The times they are a changin’ sang Bob Dylan way back when.
And, somehow, that feels like a fitting song for these days when so much is changing. For starters,
I’ve gone from sprint mode to marathon mode in the past two weeks.
Three weeks, tops, I had thought at the start. If we all just freeze in place for three weeks, we’ll get on top of this. Flatten that damn curve. We can do this!
I looked at it as an adventure. Look at all those cute coronavirus memes! Humor is a universal antidote!
On March 13, I began counting my self-imposed quarantine days.
Week One was practically fun and I wrote here about all my lovely coping mechanisms.
Week Two saw me out and about twice. I had two checks I had to get in the mail and then there was food, after all. That first venture out, I threw a scarf around my neck.
How serious could this really be? Vermont was far from Seattle, the epicenter then. We had only one confirmed case at the time but it was in an urban area, not here in the woods where I live.
Suffering on the Sofa failed to mention I was Bargaining.
By week three, I’d added a folded bandana mask to my repertoire. Here’s a video on a DIY “No Sew Face Mask” if you are interested.
It was during Week Four that IT HIT ME.
I’ve been living the first three standard culture shock stages: Honeymoon, Anxiety, and Bargaining.
How in the world can I call this CULTURE SHOCK? (I wondered).
This coronavirus has brought us together as never before. Within limited parameters and adjusting for time differences, I can imagine the vast majority of people around the world doing exactly what I’m doing. We’re in this together. We’re all the same after all. What’s the culture shock from then?
MY CULTURE has changed.
My routine, the parts of my life I take for granted — running to the store when we’re out of whatever, getting my eyeglasses adjusted the day I notice they are getting uncomfortable again, welcoming our AirBnB guests each weekend from spring through autumn — are certainly different.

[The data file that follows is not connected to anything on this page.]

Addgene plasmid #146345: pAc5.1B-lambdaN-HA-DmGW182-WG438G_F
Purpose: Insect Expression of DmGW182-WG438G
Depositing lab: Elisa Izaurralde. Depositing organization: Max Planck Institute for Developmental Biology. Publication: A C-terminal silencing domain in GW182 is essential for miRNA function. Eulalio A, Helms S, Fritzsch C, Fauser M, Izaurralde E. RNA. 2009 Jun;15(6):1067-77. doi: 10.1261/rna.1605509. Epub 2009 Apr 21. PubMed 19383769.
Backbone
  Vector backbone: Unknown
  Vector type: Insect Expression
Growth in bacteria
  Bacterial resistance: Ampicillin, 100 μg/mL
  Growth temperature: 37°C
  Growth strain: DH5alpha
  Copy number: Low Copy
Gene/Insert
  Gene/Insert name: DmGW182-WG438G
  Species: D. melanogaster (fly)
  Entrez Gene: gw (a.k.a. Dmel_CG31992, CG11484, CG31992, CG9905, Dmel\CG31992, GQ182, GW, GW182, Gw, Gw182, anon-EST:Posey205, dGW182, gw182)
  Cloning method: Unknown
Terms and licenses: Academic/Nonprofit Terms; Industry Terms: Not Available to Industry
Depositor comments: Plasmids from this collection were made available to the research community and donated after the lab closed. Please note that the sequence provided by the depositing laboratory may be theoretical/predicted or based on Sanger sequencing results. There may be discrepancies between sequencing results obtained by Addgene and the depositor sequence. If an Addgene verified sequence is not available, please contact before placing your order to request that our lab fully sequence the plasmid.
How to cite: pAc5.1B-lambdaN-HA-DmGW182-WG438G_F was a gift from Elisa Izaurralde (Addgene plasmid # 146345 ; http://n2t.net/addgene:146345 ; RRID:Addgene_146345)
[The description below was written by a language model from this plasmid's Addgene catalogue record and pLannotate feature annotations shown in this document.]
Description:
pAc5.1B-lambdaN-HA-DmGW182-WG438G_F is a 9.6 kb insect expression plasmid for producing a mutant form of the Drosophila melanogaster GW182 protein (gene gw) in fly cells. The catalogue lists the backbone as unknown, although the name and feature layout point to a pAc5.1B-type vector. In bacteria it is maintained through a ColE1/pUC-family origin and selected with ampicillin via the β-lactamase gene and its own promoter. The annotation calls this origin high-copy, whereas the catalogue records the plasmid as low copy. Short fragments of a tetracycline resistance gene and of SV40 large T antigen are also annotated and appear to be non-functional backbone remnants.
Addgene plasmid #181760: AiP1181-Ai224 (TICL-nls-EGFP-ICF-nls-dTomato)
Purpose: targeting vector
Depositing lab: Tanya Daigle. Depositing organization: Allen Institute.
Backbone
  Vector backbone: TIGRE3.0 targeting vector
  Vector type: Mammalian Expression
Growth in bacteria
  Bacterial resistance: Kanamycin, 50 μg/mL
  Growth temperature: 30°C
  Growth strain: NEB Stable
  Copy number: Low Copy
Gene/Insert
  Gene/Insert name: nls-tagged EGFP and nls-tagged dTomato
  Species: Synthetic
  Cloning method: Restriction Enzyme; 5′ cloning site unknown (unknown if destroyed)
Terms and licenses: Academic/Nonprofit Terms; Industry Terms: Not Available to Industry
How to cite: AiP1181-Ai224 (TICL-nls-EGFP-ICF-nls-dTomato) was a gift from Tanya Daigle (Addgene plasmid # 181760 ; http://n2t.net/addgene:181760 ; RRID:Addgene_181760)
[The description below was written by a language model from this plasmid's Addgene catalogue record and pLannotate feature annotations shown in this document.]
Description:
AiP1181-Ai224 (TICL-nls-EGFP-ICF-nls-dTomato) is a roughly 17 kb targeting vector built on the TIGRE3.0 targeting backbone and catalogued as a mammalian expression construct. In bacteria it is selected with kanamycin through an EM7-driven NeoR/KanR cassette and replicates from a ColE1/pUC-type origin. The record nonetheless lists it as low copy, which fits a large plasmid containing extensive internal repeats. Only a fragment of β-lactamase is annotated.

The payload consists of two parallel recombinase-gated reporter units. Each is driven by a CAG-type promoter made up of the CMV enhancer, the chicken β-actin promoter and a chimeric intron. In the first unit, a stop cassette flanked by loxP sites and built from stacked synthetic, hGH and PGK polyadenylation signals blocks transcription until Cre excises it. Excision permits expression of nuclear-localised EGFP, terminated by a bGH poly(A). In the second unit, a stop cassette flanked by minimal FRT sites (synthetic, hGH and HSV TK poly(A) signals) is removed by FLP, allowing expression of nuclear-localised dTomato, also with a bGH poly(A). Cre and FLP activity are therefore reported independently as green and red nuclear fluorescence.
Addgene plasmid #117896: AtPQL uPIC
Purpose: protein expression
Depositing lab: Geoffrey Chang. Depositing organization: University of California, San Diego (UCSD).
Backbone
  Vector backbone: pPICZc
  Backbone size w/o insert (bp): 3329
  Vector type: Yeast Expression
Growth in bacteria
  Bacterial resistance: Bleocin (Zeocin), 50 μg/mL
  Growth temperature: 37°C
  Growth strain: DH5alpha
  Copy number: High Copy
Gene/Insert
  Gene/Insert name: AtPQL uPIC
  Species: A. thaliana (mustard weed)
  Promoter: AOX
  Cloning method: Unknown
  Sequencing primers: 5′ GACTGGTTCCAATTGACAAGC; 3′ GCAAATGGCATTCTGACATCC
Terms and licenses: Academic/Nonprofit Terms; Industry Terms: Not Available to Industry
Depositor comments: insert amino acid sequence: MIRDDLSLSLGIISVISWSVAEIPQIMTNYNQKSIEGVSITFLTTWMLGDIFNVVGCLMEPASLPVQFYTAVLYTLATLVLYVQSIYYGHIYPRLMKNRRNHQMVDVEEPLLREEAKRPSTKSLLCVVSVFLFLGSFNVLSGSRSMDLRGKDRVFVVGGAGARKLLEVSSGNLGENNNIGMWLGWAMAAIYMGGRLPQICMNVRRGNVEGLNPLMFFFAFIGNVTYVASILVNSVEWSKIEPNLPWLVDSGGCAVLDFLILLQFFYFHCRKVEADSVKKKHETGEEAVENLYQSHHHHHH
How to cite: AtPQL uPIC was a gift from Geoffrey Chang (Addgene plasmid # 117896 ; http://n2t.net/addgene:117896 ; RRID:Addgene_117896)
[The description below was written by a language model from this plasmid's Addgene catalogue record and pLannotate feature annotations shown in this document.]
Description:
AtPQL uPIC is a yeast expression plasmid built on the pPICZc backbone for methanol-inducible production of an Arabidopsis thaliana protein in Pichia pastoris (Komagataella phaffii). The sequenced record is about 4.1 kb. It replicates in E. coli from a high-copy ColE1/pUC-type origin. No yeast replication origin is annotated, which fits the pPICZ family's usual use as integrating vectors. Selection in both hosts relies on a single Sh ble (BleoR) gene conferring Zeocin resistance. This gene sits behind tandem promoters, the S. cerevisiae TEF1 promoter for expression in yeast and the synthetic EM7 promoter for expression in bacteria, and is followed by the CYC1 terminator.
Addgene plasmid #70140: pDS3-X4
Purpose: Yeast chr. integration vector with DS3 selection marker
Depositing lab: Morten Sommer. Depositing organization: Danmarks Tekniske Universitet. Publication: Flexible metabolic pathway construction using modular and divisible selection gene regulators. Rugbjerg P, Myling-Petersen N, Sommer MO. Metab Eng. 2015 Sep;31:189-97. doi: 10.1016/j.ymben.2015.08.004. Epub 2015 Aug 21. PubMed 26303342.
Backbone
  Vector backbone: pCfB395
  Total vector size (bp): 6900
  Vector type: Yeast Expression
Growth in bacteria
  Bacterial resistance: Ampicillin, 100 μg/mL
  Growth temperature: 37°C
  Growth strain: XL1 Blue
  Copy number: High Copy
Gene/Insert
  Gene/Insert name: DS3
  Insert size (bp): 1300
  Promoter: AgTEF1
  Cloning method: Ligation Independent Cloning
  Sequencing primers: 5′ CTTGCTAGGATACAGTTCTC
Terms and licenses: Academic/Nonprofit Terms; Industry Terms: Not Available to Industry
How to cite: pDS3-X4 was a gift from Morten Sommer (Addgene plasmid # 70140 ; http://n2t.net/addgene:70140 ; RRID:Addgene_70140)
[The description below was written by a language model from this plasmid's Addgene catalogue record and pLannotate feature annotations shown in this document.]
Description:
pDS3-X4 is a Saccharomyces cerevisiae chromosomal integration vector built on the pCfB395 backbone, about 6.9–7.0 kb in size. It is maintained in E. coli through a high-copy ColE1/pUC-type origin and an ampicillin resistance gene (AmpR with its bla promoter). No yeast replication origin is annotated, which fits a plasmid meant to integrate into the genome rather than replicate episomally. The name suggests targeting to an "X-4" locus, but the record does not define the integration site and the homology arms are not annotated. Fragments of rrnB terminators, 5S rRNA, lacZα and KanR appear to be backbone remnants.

But it’s more than this novel coronavirus. I’m resilient and I know this will pass.
What I don’t know is whether my belief in my country, an America that takes care of its own, will survive. Currently, that belief appears to be hooked up to life support and may yet suffer a fatal demise.
The story I’ve been telling myself about where I live, about the America I thought I knew, is turning into a fantasy I once imagined only in fiction. Fahrenheit 451, The Handmade’s Tale, Animal Farm . . .
That is a huge loss for me. I need to grieve and I’m not there yet.
Remember the Five Stages of Grief, popularized in the late 1960s by the physician Elizabeth Kubler-Ross? I see similarities to the Culture Shock model. (Btw, the “depression” listed here is often called “sadness.”)
I’ve not yet gotten to the Acceptance phases, such a large part of my Peace Corps experience and the motivation for writing my memoir, At Home on the Kazakh Steppe.
What is it, exactly, I am supposed to accept?
Which part of the unacceptable am I actually able to change? Where to put my energy? Where to focus?
What do I put my trust in these days?
I trust that the sun will come up tomorrow morning, that I will not go hungry tomorrow night, and that I’ll get some writing done in between.
I trust that those who love me today will still love me tomorrow.
I trust that my ability to adapt, to be resilient, to accept the unacceptable will not leave me. At least not tomorrow.
I trust that’ll I’ll continue to bitch from time to time. And that Woody will continue to nod his head in agreement.
I trust that the more I stay in today, this moment, the better off I am.
And I trust that music, laughter, dancing, and even cleaning out an occasional kitchen cabinet will continue to work wonders. I’d buy stock in Zoom if I had any money left in my portfolio.
Anxiety is to be expected. Anger and fear are natural ways we might respond.
When I recognize these feelings, I remind myself “feelings are not facts.” I accept the information they provide and remember that while I may not have a choice in how I feel in the moment, I always have a choice in how I respond to those feelings.
Identify, own, and honor Melody Beatty reminded us, in talking about feelings back in the ’80s. The response I’m talking about here has to do with the “honor” part.
Oh yeah, and gratitudes. I’m grateful you’ve read all the way through. Thank you.
I hope you’ll enjoy this classic, the same one I mentioned at the beginning.
Bob Dylan's Lyrics
Come writers and critics Who prophesize with your pen And keep your eyes wide The chance won’t come again And don’t speak too soon For the wheel’s still in spin And there’s no tellin’ who That it’s namin’ For the loser now Will be later to win For the times they are a-changin’
Come senators, congressmen Please heed the call Don’t stand in the doorway Don’t block up the hall For he that gets hurt Will be he who has stalled The battle outside ragin’ Will soon shake your windows And rattle your walls For the times they are a-changin’
Come mothers and fathers throughout the land And don’t criticize what you can’t understand Your sons and your daughters are beyond your command Your old road is rapidly agin’ Please get outta’ the new one if you can’t lend your hand For the times they are a-changin’
The line it is drawn, the curse it is cast The slow one now will later be fast As the present now will later be past The order is rapidly fadin’ And the first one now will later be last For the times they are a-changin’
How about you? How are you doing? What’s been changing in your world? What do you trust?